If there’s one thing that’s true about track and field, it’s that it’s gritty, it’s fast and it’s full of drama. This was 100 percent true during the women’s 800-meter final at the Olympic Trials, a race that is already known for its speed and moves that make a difference in the blink of an eye.
Kate Grace, a poster runner for Oiselle, won the final in a crushingly fast time of 1:59.10. Not only was this cause for celebration for Grace and her flock of birds because it was a huge win, but it was also Grace’s first major podium win, well, ever. No big deal—she just won the Olympic Trials!
At the post-race press conference, all eyes were on Grace and her big win, but questions were also asked about what her perspective looked like when the fall occurred. But like the truly poised champion she is, Grace kept the focus on her race and how the unfortunate fall didn’t have an immediate effect on her mentally or physically. She didn’t stop to think about it; she came what she came to do: to make the team. People even commented on how she looked “stoic” and “like a warrior” at the finish line.
“It’s funny, when I pictured in my mind this moment, I start crying immediately,” Grace explained at the post-race press conference. “And I didn’t at all. In the moment that was kind of my response to the reality. I was almost in shock. I almost didn’t start crying until I saw the Oiselle people.”
Still, despite the tremendous win for Grace, the attention still turned to the distance’s veteran, Alysia Montaño, when she took a tumble with roughly 150 meters to go, her Olympic dream destroyed. It appears Brenda Martinez, another favorite for the final, and Montaño had accidental contact when she tried to make her move around the pack. Louis Montaño, the husband-manager for the “flying flower” runner, said later that that was exactly her plan: to go with 150 meters left in the two-lap race.
The collision caused Martinez to falter and Montaño to completely go down on the track. She eventually finished the race like a champion to a standing ovation, but she collapsed in emotion 50 meters from the finish line again, crying. Immediately following the race, Montaño answered a frenzy of questions, with tears streaming from her eyes. However, that contagious smile of hers still lit up every time a giddy and, for lack of a better word, clueless Linnea, Montaño’s baby daughter, screamed for mom’s attention.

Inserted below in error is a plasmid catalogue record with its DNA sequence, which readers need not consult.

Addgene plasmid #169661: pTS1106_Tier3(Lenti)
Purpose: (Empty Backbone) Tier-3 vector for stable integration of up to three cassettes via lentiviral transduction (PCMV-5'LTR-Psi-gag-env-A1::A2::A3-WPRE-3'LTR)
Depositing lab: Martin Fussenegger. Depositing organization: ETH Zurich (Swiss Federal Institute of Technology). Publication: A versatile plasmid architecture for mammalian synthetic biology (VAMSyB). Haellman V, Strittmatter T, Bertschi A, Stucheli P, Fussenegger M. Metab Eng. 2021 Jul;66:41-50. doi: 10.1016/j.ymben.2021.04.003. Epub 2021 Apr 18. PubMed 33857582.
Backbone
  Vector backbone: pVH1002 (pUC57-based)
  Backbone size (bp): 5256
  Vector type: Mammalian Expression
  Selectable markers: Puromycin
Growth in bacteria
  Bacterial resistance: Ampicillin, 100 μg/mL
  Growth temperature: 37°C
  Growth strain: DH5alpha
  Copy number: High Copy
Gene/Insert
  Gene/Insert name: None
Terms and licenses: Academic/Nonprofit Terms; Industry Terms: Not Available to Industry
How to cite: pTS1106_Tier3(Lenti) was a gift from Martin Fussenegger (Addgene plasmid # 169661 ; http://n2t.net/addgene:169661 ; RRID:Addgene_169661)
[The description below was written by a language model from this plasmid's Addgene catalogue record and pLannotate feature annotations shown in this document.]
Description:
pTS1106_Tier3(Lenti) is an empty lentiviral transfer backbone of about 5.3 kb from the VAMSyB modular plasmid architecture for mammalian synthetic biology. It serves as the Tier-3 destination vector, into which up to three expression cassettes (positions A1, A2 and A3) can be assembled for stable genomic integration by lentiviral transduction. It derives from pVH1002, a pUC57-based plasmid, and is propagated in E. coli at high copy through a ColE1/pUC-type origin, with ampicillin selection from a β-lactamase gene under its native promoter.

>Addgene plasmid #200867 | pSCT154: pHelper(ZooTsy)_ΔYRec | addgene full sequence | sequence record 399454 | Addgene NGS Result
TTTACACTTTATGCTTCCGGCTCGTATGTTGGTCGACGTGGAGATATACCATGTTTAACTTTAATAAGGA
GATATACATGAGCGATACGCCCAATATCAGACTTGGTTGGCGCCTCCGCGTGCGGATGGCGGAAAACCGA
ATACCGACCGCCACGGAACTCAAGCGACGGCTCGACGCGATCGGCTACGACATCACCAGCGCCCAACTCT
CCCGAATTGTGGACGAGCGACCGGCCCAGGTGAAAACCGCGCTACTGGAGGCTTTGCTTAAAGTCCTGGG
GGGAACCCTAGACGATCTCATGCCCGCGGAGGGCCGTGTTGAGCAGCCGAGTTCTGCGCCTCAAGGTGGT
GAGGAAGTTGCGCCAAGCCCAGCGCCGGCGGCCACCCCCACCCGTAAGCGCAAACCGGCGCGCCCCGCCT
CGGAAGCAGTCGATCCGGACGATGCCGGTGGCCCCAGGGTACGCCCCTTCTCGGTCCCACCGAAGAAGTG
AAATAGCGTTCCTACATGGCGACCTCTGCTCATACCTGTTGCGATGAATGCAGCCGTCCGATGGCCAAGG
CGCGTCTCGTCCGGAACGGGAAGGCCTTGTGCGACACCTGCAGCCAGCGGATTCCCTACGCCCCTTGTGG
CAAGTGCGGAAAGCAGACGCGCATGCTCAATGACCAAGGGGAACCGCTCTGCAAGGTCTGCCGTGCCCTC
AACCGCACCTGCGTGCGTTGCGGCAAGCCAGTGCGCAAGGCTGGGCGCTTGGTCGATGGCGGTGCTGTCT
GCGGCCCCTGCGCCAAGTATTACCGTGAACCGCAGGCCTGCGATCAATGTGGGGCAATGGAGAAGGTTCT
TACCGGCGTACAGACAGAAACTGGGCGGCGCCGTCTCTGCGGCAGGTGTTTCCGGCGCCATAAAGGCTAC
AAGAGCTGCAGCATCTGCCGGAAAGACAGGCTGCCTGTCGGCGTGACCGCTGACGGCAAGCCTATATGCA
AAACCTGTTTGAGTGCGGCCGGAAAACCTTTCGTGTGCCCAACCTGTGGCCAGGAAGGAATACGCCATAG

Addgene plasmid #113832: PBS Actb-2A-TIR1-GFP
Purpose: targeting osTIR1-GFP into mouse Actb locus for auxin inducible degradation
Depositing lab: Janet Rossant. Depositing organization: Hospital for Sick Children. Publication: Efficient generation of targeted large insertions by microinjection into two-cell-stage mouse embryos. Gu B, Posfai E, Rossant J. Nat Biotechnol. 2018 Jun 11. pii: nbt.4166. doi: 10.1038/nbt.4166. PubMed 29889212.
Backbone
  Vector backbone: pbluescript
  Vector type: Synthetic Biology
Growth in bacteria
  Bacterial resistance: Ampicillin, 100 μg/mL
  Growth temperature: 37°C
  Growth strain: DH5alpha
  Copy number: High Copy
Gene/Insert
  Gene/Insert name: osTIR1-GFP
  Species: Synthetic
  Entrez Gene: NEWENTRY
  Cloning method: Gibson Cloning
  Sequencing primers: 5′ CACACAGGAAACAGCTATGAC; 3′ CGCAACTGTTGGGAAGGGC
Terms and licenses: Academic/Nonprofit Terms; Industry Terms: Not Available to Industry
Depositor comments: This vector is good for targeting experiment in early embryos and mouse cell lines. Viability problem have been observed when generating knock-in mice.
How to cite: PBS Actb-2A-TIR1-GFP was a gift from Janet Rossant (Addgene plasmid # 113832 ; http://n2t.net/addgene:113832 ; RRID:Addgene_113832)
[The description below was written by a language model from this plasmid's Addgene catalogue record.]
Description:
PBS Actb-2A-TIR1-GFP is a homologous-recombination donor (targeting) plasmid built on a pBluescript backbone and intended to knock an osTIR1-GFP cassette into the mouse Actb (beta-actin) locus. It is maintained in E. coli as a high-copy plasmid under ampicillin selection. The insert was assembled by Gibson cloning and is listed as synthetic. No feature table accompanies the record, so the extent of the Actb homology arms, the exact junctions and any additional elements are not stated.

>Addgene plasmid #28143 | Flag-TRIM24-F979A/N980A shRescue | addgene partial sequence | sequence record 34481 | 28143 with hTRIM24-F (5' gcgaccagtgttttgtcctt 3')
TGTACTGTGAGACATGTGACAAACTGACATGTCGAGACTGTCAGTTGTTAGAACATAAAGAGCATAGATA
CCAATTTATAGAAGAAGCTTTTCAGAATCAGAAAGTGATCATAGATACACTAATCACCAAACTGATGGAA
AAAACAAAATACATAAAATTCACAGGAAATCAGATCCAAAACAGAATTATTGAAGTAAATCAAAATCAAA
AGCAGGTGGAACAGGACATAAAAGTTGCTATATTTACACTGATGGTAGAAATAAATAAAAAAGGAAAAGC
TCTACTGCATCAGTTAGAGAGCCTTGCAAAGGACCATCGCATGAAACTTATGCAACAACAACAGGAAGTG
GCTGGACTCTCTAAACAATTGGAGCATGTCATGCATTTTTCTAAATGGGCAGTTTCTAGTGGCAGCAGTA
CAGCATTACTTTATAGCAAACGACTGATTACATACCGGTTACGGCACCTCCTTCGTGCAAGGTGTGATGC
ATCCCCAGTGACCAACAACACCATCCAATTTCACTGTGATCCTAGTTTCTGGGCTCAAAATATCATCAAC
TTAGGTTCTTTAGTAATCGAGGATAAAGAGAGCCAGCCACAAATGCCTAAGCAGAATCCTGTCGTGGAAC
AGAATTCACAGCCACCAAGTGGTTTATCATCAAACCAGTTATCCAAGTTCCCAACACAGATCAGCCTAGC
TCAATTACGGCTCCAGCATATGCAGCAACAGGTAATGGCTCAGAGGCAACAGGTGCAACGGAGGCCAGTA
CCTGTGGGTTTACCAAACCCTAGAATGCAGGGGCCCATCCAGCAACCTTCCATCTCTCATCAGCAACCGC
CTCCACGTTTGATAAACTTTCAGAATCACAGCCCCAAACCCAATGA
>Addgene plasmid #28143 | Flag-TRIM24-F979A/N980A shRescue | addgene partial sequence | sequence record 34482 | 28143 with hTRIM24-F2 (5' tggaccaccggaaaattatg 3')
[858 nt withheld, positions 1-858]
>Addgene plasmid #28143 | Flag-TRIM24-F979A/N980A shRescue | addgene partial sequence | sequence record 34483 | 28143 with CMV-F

Louis said that the situation is understandably too raw right now to really know how it will settle. “She will at least be able to tell Linnea about just finishing it, you know? Just seeing it through.
“It’s just been one thing after another. First coming back from pregnancy, then with the doping scandal [Montaño commented on feeling like her career is somewhat of a “farse” due to cheaters who have stolen what she fairly and rightfully earned at previous games and world championships],” Montaño goes on. “Emotionally we’ve just tried to create distractions or not even bring it into the picture. If I have something important to ask her [about work], I’ll just send it in an email.”
Louis goes on to explain that taking interviews surrounding the trials and now approaching Olympics are a constant emotional drain, with people asking the same questions about the same situations. “I couldn’t imagine what it feels like to be ready to run and ready to do something great and then be tripped up like that.”
The 800-meter is indeed reason to celebrate for Grace—she’s never won a national title, and she just won the trials!—but your heart still breaks for Montaño and Martinez. But as many people said on Twitter, “that’s track.” The result was contested with potential for a re-run—which was addressed after the race, and the top-3 runners looked less than thrilled about the idea—but currently the results stand.